Pacific Rim Uprising Review
2013’s Pacific Rim was one of the most entertaining blockbusters of that year. Born out of director Guillermo del Toro’s love of giant monsters and robots, it was an experience akin to watching a kid play with his toys, and I mean that in the best possible way. It had a wonderful sense of scale, original monster designs, and one heck of a pep talk from Idris “cancelling the apocalypse” Elba. Pacific Rim Uprising loses del Toro as director, he was a little busy making the best film of this year, so there was a worry that a sequel wouldn’t be quite as strong. But even with a few drawbacks that mean its not quite as good as the first film, there is still a lot to enjoy.
Ten years after the events of the first film, Jake Pentecost (John Boyega), son of Stacker, whose heroic sacrifice helped end the kaiju threat, is brought in by Mako Mori (Rinko Kikuchi) to train the next generation of Jaeger pilots, including teenage tech genius Amara Namani (Cailee Spaeny). A new threat is set to rise, one that may be closer to this dimension, and the rookies will have to learn fast if they’re going to be ready to stop it.
The biggest asset that Pacific Rim Uprising has is its star. John Boyega is a much more engaging and entertaining lead than Charlie Hunnam, and from the get-go Jake is full of personality, using his knowledge of Jaeger technology to live the high life outside the law. His return to duty is less a reluctant hero’s calling and more a means of avoiding jail for his latest escapades. Scott Eastwood’s Nate makes a good straight-laced foil to him and young newcomer Cailee Spaeny with her custom Jaeger Scrapper is a nice little addition, her and Boyega have a sweet sibling-like dynamic. Breakout duo Charlie Day and Burn Gorman also return from the first film and seeing them play off one another again is good fun.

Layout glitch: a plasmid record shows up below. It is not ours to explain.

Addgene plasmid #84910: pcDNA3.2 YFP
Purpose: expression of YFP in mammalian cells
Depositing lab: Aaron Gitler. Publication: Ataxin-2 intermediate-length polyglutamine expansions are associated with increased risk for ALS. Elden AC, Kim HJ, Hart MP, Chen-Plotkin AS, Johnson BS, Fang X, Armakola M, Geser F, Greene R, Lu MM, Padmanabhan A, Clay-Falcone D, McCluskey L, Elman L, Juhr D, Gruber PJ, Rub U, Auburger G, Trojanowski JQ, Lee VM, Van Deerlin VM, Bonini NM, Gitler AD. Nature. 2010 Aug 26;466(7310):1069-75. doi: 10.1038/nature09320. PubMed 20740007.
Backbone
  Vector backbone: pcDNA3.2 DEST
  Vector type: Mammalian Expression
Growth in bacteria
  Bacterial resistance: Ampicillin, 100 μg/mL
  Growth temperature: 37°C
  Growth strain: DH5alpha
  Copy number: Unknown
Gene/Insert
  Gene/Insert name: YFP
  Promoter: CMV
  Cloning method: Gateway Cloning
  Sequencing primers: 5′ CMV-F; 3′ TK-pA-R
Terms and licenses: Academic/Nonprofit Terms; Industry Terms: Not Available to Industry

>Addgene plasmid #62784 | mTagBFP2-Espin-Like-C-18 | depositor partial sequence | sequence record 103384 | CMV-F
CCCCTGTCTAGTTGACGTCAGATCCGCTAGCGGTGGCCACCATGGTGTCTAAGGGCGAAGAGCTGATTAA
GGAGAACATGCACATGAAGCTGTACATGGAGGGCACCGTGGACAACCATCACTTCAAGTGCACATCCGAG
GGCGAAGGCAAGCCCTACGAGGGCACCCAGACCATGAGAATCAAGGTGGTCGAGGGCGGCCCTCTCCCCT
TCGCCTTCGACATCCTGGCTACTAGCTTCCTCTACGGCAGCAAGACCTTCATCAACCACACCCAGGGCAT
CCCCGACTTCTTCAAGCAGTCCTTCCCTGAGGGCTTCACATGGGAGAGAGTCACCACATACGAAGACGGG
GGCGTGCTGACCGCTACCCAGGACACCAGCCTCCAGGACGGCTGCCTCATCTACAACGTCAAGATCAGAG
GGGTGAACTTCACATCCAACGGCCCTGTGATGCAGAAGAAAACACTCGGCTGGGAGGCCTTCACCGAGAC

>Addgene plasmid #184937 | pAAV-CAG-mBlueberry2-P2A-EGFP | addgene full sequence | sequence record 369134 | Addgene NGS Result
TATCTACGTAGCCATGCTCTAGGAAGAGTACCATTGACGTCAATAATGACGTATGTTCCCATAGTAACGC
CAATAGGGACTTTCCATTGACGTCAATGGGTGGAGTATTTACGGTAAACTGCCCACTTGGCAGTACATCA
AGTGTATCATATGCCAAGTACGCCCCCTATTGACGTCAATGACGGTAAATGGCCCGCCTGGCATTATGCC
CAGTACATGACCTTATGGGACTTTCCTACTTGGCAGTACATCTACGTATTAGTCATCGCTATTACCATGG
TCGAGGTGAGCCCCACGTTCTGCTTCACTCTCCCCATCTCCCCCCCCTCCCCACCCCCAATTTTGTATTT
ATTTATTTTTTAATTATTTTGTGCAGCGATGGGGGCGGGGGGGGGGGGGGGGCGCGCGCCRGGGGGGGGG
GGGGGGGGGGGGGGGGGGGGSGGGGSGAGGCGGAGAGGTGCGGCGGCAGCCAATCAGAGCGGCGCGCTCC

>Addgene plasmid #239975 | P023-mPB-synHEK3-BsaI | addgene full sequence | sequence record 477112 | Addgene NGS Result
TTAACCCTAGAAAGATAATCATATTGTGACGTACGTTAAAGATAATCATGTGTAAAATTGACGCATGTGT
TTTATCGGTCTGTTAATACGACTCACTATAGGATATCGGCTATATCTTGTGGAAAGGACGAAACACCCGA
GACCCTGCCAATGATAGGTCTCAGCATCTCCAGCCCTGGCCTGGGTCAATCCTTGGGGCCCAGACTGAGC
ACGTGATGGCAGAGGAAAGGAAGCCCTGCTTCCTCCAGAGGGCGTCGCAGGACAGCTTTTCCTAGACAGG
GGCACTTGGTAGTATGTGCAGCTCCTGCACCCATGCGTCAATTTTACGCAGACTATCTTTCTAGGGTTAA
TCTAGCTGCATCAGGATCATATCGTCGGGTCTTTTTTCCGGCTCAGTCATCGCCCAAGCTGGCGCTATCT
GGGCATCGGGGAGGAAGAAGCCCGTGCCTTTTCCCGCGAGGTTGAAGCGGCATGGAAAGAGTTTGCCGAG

The film takes itself less seriously than its predecessor, which is at times a boon but also a detriment as it lacks a certain sense of weight, both in the emotional beats and in the action. In the first film every movement the Jaegers made felt like these gargantuan and epic moments, here it’s more akin to Transformers, only better. The new Jaegers have some creative touches, Guardian Bravo’s laser whip is particularly cool, and visually there is little fault to be found in the set pieces.
There comes a point around the second act where the film takes one heck of a sudden left turn, and it is most welcome. It ups the stakes, it builds on things from the first film, and whilst it does all lead to a big final fight in Tokyo (poor Tokyo) that fight is at least different to what we’ve seen before. Its attempts to end on a similar moment of personal victory as the previous film, ends up instead a little awkward, but what is interesting is the potential wider threads that could be taken up if a third film is made.
Pacific Rim Uprising is a little on the cheesy side and it is not as good as the first one, but it sets itself apart from the carbon copy sequel formula, and there is a good amount of fun to be had here. Solid sci-fi-mecha action.